History and Community Engagement: Public History, Education, and Challenging Dominant Narratives of U.S. History

Endorsed by the OAH Committee on Teaching and the OAH Committee on National Park Service Collaboration

Friday, April 16, 2021, 10:00 AM - 11:30 AM

Type: Roundtable Discussion

Tags: Public History and Memory; Race; Teaching and Pedagogy

Abstract

Historians, perhaps now more than ever, have a responsibility to interpret our collective past and make it accessible for the diverse communities we serve. From museums to K-16 learning spaces, this roundtable will explore how historians are engaging students and local communities to reshape dominant narratives in American history. Roundtable participants include public historians and educators from diverse areas of the profession. Their collective work decolonizes dominant narratives of U.S. history and uses history as a tool of civic engagement. Participants will discuss what impact historians can have on communities and in empowering minoritized students to claim citizenship.

Session Participants

Chair: Mireya Loza, New York University
Mireya Loza is an assistant professor in Food Studies at New York University. She received her doctorate in American Studies at Brown University. Her areas of research include Latinx Studies, Public History and Labor History. Her book, Defiant Braceros: How Migrant Workers Fought for Racial, Sexual and Political Freedom (UNC Press), examines the Bracero Program and how guest workers negotiated the intricacies of indigeneity, intimacy, and transnational organizing. Prior to joining the faculty at NYU she was a curator at the Smithsonian Institution’s National Museum of American History.

Panelist: Elizabeth Ann Logan, Huntington–University of Southern California Institute on California and the West
Elizabeth Logan is Associate Director of the Huntington-USC Institute on California and the West and the Executive Director of the Los Angeles Service Academy (LASA). She previously served as an Assistant Editor of Boom: A Journal of California. Her teaching and work explore the intersections of law, history and culture in the 19th- and early 20th-century United States and American West. She received her undergraduate degree from Stanford University in History with honors, her JD from the UCLA School of Law, and her Ph.D. from the University of Southern California.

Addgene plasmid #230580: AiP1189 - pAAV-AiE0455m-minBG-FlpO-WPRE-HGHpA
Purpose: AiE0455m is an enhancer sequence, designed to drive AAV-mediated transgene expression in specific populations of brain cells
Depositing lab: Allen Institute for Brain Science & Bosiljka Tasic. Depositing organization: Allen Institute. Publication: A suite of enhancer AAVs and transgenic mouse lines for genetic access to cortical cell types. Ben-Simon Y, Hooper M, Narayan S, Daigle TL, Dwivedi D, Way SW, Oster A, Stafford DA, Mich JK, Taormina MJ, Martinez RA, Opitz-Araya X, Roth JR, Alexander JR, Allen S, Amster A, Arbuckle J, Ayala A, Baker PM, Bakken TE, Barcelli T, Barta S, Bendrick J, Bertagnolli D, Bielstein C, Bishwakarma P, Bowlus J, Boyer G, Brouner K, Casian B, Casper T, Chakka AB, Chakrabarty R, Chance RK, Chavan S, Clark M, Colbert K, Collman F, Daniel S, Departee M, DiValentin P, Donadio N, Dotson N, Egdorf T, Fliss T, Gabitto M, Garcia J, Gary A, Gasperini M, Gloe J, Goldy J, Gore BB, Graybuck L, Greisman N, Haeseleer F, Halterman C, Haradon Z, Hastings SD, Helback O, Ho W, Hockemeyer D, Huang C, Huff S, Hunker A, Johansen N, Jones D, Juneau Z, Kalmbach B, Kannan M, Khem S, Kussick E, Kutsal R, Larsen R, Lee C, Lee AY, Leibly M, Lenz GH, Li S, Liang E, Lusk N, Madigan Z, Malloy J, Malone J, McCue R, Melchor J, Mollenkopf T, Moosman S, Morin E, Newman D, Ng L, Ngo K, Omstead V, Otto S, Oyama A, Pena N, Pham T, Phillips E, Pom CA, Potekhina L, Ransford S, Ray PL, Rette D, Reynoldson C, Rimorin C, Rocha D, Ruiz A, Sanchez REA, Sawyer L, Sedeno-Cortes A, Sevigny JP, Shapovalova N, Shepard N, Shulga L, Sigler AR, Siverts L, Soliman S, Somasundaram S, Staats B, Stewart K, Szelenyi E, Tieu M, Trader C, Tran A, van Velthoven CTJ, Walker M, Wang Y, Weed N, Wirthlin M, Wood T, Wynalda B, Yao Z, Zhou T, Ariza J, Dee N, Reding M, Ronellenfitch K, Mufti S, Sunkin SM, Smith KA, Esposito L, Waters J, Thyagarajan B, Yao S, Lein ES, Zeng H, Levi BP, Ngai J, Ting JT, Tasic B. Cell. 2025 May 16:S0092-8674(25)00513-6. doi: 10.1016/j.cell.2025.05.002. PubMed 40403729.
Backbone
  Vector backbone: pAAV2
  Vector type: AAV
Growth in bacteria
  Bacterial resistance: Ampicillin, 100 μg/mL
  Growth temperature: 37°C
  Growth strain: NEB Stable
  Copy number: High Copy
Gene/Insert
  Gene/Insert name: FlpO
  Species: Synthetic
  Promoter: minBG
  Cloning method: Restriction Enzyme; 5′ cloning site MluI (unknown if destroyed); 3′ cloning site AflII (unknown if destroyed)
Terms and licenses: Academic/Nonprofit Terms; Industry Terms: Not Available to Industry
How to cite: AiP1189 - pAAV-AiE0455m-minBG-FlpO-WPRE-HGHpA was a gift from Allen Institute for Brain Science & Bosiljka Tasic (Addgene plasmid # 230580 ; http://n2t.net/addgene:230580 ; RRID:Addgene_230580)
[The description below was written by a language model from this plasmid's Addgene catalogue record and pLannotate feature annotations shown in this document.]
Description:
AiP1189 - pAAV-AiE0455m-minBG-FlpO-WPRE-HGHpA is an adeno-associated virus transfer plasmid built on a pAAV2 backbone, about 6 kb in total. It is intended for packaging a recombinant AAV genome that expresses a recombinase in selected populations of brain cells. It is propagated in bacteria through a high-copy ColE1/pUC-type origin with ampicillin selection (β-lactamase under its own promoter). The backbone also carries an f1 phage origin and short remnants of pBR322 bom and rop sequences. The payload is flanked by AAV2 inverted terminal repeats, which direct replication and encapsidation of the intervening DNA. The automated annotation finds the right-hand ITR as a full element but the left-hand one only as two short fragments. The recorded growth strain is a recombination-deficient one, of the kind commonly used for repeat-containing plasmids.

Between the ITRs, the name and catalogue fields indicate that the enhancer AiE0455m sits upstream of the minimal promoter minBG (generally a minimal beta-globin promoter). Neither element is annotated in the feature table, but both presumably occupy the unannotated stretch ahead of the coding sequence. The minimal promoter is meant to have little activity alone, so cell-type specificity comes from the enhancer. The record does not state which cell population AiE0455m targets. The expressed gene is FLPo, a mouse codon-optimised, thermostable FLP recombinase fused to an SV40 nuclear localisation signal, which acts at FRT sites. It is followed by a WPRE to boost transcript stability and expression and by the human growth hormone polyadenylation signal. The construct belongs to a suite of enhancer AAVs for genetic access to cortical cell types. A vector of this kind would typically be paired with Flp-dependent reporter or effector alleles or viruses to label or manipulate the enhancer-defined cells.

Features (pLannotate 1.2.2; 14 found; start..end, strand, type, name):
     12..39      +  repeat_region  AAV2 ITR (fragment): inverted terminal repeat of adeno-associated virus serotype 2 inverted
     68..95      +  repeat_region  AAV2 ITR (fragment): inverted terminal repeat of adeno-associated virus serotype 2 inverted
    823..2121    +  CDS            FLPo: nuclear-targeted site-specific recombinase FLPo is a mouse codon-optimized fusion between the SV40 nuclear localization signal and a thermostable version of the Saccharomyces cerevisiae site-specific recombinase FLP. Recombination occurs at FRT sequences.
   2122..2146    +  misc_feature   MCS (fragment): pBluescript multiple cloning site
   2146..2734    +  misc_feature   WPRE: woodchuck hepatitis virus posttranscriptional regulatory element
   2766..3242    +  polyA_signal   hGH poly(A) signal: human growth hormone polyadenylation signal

Panelist: Mark Anthony Ocegueda, Brown University
Mark Ocegueda is currently the César Chávez postdoctoral fellow in the Latin American, Latinx, and Caribbean Studies program at Dartmouth College and an assistant professor of United States and Mexican American History at California State University, Sacramento. His research and teaching specializations include U.S. Latinx, labor, immigration, race & ethnicity, sports & recreation, and urban history. Dr. Ocegueda also engages in the field of public history and is interested in how historians can bridge their academic work with historically marginalized communities.

Panelist: Julia Ornelas-Higdon, California State University Channel Islands
Julia Ornelas-Higdon is an Assistant Professor of History at California State University, Channel Islands where she teaches courses in U.S. and California history, as well as immigration history. Her research and teaching focuses on the intersections of race, agricultural and labor histories. She received her Ph.D. in History from the University of Southern California, where she received a USC Provost Fellowship and was a Smithsonian Institution Latino Studies Fellow at the National Museum of American History. She received a Faculty Fellowship from the National Endowment for the Humanities for the 2018-2019 academic year. Her forthcoming manuscript explores California’s 19th century wine industry as a site of conquest, imperialism, and racialization.

Panelist: Monica Pelayo Lock, History San Jose
Monica Pelayo Lock is the Director of Education in History San Jose. She has also worked with the Chinese Historical Society of America, the Smithsonian’s Bracero Oral History Project, the Studio for Southern California History, and the University of Southern California’s History in a Box Project. In addition to her public history experience, she was an Assistant Professor of History at the University of Massachusetts Boston, where she served as the Director of the Public History in the master's program and collaborated on several community history projects. Pelayo Lock received her Ph.D. and M.A. in History at the University of Southern California.